If you are looking for inspiration about what determination can do for an athlete, say hello to University of Kentucky swimmer Asia Seidt.
She’s an eight-time first-team All-American, 2019 Southeastern Conference Scholar-Athlete of the Year and 2019 Arthur Ashe Female Sports Scholar of the Year.
Not bad for someone who wasn’t sure as a youngster that she would ever find a sport where she could succeed.
“I started in T-ball when I was a kid. I was actually terrible. My mom pulled me out of that. We're part of a neighborhood pool and she said she just literally threw me in one day to see what happened and I ended up falling in love with the water,” said Seidt, a four-time SEC champion. “I have been competitively swimming since I was 6. That’s really the only thing I have ever done. I am not very good with hand-eye coordination type stuff. Soccer and baseball were not really my thing.”
Seidt’s mother swam in high school but the UK senior says her mother “really didn’t do sports” and had no idea her daughter would become an All-American.
“My family jokes that I was a little short, chunky kid and wasn’t very good at swimming at first,” Seidt said.
About age 12 she had a “huge” growth spurt and moved up to the highest level on her club team. She started training more and participated in her first multi-state competition.
“That was the first championship I ever won. From there, I loved winning and I hated losing. I just realized then it was something I wanted to do, especially in college,” she said.
Seidt is a two-time USA Swimming national team member (2017, 2018) as well as a two-time World University Games participant (2018, 2019). She’s part of nine UK school records going into her senior season. She never envisioned anything close to the success she’s had.
“It has absolutely exceeded what I thought. I definitely had goals coming into college about what I wanted to do but I wasn’t highly recruited. Some coaches turned me away because I wasn’t fast enough,” she said. “I think that actually motivated me more because some thought I was not good enough.”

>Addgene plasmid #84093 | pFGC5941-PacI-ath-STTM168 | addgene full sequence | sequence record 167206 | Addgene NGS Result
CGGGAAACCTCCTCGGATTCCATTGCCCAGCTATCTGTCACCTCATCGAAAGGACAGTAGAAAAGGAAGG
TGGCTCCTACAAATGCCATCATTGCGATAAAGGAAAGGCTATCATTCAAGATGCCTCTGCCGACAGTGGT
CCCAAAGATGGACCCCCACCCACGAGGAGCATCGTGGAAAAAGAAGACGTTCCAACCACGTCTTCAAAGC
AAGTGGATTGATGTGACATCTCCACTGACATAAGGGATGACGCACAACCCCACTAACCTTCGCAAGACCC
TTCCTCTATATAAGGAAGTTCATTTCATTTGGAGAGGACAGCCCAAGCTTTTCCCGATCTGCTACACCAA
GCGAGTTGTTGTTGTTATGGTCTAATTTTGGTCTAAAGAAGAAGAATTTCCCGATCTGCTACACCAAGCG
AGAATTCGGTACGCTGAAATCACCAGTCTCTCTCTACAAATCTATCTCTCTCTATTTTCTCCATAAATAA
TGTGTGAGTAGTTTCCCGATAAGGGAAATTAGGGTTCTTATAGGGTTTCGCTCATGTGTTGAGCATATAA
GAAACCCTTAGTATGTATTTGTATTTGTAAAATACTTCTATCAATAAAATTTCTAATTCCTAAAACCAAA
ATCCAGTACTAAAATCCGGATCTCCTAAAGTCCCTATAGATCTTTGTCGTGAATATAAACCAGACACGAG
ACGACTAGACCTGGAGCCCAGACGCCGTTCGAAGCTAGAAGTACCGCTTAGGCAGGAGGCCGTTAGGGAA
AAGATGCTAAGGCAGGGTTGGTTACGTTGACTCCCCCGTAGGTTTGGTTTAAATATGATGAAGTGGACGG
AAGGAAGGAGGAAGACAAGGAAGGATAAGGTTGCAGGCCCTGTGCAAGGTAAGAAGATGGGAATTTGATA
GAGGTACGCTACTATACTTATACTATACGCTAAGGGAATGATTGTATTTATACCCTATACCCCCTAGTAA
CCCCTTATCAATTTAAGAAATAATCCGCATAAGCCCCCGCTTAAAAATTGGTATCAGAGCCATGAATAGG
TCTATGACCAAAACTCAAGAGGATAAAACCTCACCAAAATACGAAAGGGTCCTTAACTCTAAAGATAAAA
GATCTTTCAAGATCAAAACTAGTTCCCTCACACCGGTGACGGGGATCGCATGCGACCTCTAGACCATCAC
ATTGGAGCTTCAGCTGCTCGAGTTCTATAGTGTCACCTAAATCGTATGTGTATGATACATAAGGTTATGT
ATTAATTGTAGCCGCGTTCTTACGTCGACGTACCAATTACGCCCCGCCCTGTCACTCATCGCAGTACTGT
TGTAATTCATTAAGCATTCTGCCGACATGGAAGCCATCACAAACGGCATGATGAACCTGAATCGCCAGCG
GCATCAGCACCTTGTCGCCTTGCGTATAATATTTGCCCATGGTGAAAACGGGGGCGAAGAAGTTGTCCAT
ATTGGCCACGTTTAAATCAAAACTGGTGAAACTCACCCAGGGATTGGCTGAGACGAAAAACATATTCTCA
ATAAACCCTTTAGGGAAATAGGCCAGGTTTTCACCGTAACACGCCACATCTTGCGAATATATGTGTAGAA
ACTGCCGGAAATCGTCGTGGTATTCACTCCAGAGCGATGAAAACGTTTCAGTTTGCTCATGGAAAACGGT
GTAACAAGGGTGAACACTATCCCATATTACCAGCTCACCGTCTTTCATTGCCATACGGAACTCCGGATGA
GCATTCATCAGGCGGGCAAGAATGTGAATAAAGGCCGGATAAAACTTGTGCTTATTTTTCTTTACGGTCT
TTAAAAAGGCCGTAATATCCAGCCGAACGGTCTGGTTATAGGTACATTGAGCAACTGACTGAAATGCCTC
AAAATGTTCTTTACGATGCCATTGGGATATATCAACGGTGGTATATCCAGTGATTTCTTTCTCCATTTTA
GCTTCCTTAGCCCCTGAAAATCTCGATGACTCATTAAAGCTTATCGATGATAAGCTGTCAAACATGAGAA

Kentucky coach Lars Jorgensen, a 1988 Olympian, “believed” in Seidt and emphasized that during a home visit that convinced her to come to Kentucky.
“I may not have been the fastest in high school but with his training, I am able to be almost one of the fastest now,” Seidt, who has won the SEC 200-meter backstroke three straight years, said.
Becoming a Wildcat for an athlete that grew up in Louisville was not hard.
“I would say I was never a Louisville fan. My parents cheered for Kentucky but my mom grew up in California, so she doesn’t have any real ties to Kentucky,” Seidt, who has a 3.6 grade-point average, said. “When I got recruited, I fell in love with Kentucky and my entire family is Kentucky fans now. I think we have everything you could possibly have Kentucky-wise at our house.”
Kentucky’s campus is filled with high profile athletes in various sports. Seidt’s resume certainly is the equal of anyone on campus but she doesn’t see herself that way. In fact, the one thing she hopes people know about her is that she is not that special.
“Coming into college, I was scared. I didn’t look at schools because I didn’t think I was smart enough or wasn’t good enough to swim there,” Seidt said. “Looking back, that was such a frustrating time for me. I wish I could tell people who are in that situation to just believe in yourself. If you want to do it, you can do it.
“That is my goal to swim fast, be smart, work hard in the community and luckily, I can do that with the resources that Kentucky provides. If I had to put a message out there, I would just hope people believed in themselves or had more confidence in their ability to do things. It is possible obviously to do things you didn’t think you could. Look at me. I can do it and a lot of other athletes on this campus can do it, so always believe you can do that, too.”